Tucson Gem Show Report 2018

Every February, Tucson Arizona becomes a rockhound’s paradise. Thousands of gemstone vendors come to the deserts of Arizona to sell everything from diamonds to dinosaur bones.

When I make my annual trek to the Tucson Gem Shows, my mission is to see what is new and interesting in the world of gems and jewellery, to take the pulse of the global market, and to find interesting gems and beads that either can’t be found in Toronto or can’t be found for the price. And yes, my mission includes trying on any spectacular piece of jewellery I can get my hands on, including this (surprisingly heavy) tiara.

Tucson is a rockhound’s paradise, but it can be overwhelming for those who don’t know what they’re getting themselves into. Luckily as a gemmologist, I know what rocks to buy. And as a goldsmith, I know what to do with the rocks.

As you’d expect, there was a lot of #ultraviolet at this year’s shows. Here’s why: Since 2000, the folks at Pantone declare a “Colour of the Year”, one that tries to connect with our prevailing global fashion mood and correlates with the colours that we can expect to see on the fashion runways. Ultra Violet is the 2018 Pantone Colour of the Year. Pantone describes ultraviolet as “a dramatically provocative and thoughtful purple shade” that “communicates originality, ingenuity, and visionary thinking that points us toward the future” and “suggests the mysteries of the cosmos, the intrigue of what lies ahead, and the discoveries beyond where we are now.”

Since jewellery is worn as an accessory to clothing, Pantone colours – especially the colour of the year – has started showing up in fashionable jewellery collections around the world. Fashion hounds call this year’s colour ultraviolet, but we jewellers have treasured purple gemstones for years, including amethyst and purple sapphire, both of which I love and design with as often as I can.

For those who make their own way in fashion and are interested in veering off the beaten path, here are some of my favourite Tucson finds, soon to be made into jewellery and put out in the studio:

Picasso jasper is a colourful, opaque variety of quartz. The colours derive from the mineral content of the original sediment or ash that make it up, and the patterns are a product of fracturing and distortion deep inside the earth. Weathering is also responsible for some of the spectacular colours.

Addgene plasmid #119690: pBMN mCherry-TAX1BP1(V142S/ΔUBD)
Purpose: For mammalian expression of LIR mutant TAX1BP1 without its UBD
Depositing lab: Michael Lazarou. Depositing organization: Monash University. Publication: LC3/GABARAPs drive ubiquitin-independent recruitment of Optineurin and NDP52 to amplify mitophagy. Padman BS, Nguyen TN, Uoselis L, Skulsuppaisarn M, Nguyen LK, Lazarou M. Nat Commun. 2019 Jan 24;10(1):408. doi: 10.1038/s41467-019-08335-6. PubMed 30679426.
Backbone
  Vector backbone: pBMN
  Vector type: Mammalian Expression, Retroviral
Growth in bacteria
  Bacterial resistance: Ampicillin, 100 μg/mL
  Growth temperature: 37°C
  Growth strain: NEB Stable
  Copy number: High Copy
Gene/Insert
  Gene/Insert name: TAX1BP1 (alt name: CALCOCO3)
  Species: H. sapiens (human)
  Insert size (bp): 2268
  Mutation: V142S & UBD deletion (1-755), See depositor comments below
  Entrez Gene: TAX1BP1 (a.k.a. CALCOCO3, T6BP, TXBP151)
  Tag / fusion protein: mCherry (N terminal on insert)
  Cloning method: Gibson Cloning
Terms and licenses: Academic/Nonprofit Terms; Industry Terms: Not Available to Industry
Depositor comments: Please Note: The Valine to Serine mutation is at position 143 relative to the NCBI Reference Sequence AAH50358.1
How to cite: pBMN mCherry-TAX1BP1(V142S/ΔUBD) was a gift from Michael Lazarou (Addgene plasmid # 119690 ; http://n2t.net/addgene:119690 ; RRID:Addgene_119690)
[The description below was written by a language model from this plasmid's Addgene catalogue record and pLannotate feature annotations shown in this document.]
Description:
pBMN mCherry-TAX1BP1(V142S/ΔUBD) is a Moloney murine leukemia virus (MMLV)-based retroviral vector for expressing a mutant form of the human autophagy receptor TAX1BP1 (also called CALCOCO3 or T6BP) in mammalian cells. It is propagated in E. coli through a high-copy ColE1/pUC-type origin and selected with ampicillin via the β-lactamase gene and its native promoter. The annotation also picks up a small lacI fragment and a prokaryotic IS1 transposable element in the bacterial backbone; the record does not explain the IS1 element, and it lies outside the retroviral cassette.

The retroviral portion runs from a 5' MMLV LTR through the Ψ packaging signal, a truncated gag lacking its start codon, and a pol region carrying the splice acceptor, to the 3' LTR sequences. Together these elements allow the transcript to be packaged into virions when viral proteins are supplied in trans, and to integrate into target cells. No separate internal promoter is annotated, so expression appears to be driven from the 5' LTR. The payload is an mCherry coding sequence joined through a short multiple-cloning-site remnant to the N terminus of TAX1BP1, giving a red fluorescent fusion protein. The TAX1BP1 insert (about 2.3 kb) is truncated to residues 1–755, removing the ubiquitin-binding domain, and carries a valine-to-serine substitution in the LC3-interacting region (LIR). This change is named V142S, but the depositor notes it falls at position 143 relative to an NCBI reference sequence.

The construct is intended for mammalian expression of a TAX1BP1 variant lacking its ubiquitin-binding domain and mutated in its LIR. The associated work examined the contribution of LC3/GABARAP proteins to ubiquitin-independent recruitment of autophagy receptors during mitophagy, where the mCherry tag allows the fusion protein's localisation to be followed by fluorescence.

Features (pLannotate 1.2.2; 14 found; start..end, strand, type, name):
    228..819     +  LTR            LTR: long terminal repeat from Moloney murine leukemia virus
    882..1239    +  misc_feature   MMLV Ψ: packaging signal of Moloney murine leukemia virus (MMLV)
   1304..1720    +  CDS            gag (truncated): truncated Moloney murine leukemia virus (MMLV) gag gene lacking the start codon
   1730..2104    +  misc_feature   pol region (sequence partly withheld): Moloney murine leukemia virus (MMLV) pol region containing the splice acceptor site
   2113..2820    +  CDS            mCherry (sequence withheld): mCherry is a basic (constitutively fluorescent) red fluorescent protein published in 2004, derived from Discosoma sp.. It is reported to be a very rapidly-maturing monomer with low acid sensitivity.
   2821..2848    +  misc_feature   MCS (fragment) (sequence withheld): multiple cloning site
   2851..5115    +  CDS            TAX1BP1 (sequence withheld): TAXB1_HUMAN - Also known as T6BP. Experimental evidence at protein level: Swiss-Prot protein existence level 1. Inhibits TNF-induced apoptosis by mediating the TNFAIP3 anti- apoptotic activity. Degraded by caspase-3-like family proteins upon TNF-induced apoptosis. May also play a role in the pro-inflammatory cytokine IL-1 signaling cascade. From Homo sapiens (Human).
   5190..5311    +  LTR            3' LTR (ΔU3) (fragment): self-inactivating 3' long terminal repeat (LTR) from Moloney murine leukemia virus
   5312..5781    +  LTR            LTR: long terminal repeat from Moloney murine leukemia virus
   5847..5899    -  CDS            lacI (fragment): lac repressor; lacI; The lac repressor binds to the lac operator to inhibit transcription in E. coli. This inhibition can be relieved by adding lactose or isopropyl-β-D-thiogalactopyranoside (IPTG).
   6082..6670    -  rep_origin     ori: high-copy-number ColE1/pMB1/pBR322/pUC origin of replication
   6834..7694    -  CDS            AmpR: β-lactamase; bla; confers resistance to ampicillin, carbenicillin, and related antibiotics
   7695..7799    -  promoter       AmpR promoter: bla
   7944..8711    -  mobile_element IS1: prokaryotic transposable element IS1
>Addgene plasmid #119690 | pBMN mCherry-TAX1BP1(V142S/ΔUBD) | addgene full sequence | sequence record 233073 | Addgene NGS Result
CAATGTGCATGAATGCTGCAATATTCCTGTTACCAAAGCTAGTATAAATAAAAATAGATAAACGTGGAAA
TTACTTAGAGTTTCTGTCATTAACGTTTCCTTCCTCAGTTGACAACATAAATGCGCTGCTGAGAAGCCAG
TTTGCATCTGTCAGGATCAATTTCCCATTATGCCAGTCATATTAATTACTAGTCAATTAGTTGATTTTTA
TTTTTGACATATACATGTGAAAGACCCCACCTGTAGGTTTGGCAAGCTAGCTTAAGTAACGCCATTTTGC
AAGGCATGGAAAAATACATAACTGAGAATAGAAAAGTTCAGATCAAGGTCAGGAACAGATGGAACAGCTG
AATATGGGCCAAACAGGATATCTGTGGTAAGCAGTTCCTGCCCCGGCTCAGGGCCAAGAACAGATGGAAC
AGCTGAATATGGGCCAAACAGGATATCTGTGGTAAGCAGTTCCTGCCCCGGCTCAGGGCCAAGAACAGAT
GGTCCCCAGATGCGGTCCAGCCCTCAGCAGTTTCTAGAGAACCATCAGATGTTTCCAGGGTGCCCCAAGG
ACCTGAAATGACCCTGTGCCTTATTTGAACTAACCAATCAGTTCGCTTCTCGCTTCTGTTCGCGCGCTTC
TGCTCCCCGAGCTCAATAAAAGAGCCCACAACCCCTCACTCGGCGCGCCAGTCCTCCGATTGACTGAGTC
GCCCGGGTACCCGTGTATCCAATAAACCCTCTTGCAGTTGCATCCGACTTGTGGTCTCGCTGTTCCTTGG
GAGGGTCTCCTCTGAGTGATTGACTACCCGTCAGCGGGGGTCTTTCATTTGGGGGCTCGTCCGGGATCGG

I brought this strand home because I loved the shape and variation of the beads. We knotted it simply on a 14K yellow gold toggle clasp because the stones really speak for themselves. The matte finish is understated but the overall effect is softly bold.

Rose cut diamonds have been a thing since Justin Theroux proposed to Jennifer Aniston with a rose cut diamond ring in 2012. Rose cut diamonds have flat backs and facets on the front that make them look a bit like faceted domes.

I chose these silver and black rose cut diamonds this year because they are evenly coloured and beautifully polished. I can’t decide whether to be practical and break them up into four engagement rings, or to use them all in one fabulous pair of earrings… stay tuned for more on these beauties!

Lapis lazuli is one of my favourite gemstones. Mined in Afghanistan for more than 6500 years, lapis is beloved by such illustrious celebrities as Blake Lively, Rihanna and the Duchess of Cambridge (Kate), and was incorporated into the Eygptian funeral mask of King Tut.  But I have had to be very careful about how and where I source my lapis since the Taliban took over the lapis fields in Afghanistan because it’s crucial to us in the studio to avoid conflict stones. Imagine my joy when I found out that one of my regular suppliers has a very-year old stash of lapis that they had been holding back on, at a good price no less. I love the colour of this strand, and the pyrite patterning adds a marvellous texture to it. I can’t wait to see it strung and finished!

This year’s show also had a few gemmologically noteworthy dazzlers that alas, I could not afford to bring home with me. I had to leave the tiara behind, along with this fascinating piece:

Conch pearls are natural and incredibly rare. They are produced by the Queen conch mollusc, a big, edible sea snail found mostly in the Carribbean. Technically, conch pearls aren’t actually pearls, but are still referred to as such by pretty much everyone, since “natural nonnacreous calcerous concretion” is a bit of a mouthful.

Conch pearls come in shades of pink, orange, yellow and cream, and these necklaces show off those colours to perfection. They have a phenomenally smooth and lustrous finish and are beautifully graduated. What a treat to see these necklaces, which were valued at about a half-million Canadian dollars apiece.

Those are some of the highlights of my trip, but I’ve got lots more that I’d be delighted to show you in the studio. If you’re interested, drop me a line and we can make arrangements to see what I brought back.